What was the reason behind the change?

A single annual event is, according to the government, the ‘international norm’, and potentially allows for greater stability and certainty for the country. A single Autumn Budget will mean that any tax changes are announced well in advance of the start of the tax year in which they will take effect.

It also reaffirms the government’s commitment to making tax ‘simpler, more predictable and stable’.

The first Autumn Budget in the new timetable was presented in November 2017, with the Chancellor’s first Spring Statement having been delivered in March 2018.

The new process

The general process of making tax policy remains the same, however, the timescale for policy making and consultation has changed. The new timings are as follows:

1. Spring Statement – early consultation

The Spring Statement will primarily be the time for the government to respond to the forecast compiled by the Office for Budget and Responsibility (OBR). The OBR is legally obliged to produce two forecasts during a tax year: one at the time of the Autumn Budget, and one at the time of the Spring Statement.

Following announcement during the Autumn Budget, proposed changes to tax policy will be consulted on, with the consultation period ending ‘by March’. The government has outlined that, under the new system, most new policies will be announced ‘at least 16 months’ before they come into effect at the beginning of the next tax year.

Any new measures that are consulted on during the Spring Statement will not normally be included in the Finance Bill later in the year. The Spring Statement will provide the government with time to explore the options open to it. Measures announced at the Spring Statement will then be confirmed during the subsequent Autumn Budget.  

Finally, and only if the ‘economic circumstances require it’, the government has retained the flexibility to makes changes to fiscal policy at this stage. However, this is not expected to be the norm at the Spring Statement: the Chancellor has indicated that he will typically only make significant tax or spending changes during the Autumn Budget.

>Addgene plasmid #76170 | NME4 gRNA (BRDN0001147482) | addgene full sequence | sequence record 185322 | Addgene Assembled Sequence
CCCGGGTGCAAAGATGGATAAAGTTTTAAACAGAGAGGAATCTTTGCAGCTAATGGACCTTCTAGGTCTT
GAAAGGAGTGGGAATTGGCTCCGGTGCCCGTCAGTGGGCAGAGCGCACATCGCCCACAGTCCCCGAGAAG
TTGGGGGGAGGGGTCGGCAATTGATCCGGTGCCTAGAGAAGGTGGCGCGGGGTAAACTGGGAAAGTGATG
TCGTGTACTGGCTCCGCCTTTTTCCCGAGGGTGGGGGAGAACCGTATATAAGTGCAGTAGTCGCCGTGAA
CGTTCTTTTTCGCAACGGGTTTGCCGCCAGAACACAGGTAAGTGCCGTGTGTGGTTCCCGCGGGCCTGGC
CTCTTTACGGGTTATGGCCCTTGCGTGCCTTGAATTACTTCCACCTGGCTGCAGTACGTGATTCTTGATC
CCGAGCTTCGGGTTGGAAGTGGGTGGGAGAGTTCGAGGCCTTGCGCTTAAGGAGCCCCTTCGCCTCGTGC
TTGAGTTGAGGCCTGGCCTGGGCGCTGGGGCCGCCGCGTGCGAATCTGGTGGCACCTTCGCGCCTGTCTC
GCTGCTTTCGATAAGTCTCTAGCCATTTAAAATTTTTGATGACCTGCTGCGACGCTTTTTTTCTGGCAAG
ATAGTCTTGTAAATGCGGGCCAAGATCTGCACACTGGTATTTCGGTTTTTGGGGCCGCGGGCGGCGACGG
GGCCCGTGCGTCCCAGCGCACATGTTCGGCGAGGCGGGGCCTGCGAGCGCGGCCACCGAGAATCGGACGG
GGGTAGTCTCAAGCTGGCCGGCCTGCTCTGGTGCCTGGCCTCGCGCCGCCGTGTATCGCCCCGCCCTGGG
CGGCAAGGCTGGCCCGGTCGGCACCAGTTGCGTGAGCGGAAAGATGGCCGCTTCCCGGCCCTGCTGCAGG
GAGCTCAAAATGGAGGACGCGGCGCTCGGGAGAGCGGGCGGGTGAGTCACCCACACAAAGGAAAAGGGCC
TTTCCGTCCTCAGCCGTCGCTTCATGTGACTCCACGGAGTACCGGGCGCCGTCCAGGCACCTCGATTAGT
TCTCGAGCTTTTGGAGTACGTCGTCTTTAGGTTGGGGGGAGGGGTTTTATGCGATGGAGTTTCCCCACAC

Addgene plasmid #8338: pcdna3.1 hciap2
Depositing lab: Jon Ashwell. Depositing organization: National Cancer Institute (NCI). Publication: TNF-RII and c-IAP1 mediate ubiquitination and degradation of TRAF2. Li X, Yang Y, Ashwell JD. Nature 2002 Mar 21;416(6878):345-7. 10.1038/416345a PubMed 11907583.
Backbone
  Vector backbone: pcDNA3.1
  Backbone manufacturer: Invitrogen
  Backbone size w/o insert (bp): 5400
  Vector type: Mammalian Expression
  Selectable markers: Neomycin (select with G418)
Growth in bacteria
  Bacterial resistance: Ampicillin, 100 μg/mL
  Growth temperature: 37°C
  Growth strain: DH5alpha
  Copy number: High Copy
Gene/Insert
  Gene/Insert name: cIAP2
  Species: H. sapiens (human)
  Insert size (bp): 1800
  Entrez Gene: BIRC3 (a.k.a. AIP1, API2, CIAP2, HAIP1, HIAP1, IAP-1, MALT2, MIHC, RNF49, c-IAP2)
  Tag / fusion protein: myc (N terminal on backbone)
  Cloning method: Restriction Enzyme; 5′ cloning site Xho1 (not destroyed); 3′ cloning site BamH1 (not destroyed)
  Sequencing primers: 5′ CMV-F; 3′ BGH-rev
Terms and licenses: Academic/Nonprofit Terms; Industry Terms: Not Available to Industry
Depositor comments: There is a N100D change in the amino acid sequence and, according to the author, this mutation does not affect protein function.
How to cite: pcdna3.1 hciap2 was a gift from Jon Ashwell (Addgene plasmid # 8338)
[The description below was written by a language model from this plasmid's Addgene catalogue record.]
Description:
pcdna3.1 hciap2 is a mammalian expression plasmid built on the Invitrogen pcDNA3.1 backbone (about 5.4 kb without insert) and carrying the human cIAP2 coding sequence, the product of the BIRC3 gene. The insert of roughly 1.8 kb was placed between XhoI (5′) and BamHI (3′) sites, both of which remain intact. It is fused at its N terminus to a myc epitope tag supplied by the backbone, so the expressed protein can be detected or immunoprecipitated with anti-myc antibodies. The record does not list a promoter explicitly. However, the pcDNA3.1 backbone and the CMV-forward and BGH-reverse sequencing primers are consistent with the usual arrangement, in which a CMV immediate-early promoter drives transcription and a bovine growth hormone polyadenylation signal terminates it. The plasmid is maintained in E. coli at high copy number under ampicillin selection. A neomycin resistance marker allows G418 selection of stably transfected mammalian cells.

2. Autumn Budget – initial policy announcement

Any new measures announced in the Autumn Budget will be open to consultation over the Winter and the Spring.  

3. Winter-Spring – policy consultation

This is the official consultation period for any new measures announced in the Autumn Budget. The nature of the consultation will vary according to the detail and stage of the policy.

4. Summer – publication of draft legislation

After the consultations, draft legislation will be issued. The legislation will be passed through parliamentary scrutiny and further technical consultations. Any amendments will be made at this stage before the legislation comes into effect.

5. Autumn Budget – final decision on legislation

As this stage is well in advance of the new tax year, it will give tax stakeholders plenty of time to adapt to the new tax policy.

6. Winter – introduction of the Finance Bill

A post-Budget Finance Bill will mean the legislation should pass through parliament fairly quickly and easily, as parliamentary adjustments will have already been made.

7. Spring – Royal Assent

Legislation is expected to receive Royal Assent before the start of the new tax year.

Minor technical amendments such as changes to straightforward rates, allowances and thresholds may not always require lengthy consultations. In these cases, policies announced at the Budget may take effect four months later.

The government has stated that the changes to the Budget timetable will be ‘reviewed regularly’, and that it will continue to engage with tax professionals and other stakeholders in order to evaluate the process.

As always, Practice Track will be keeping up to date with any changes to the government’s fiscal timetable.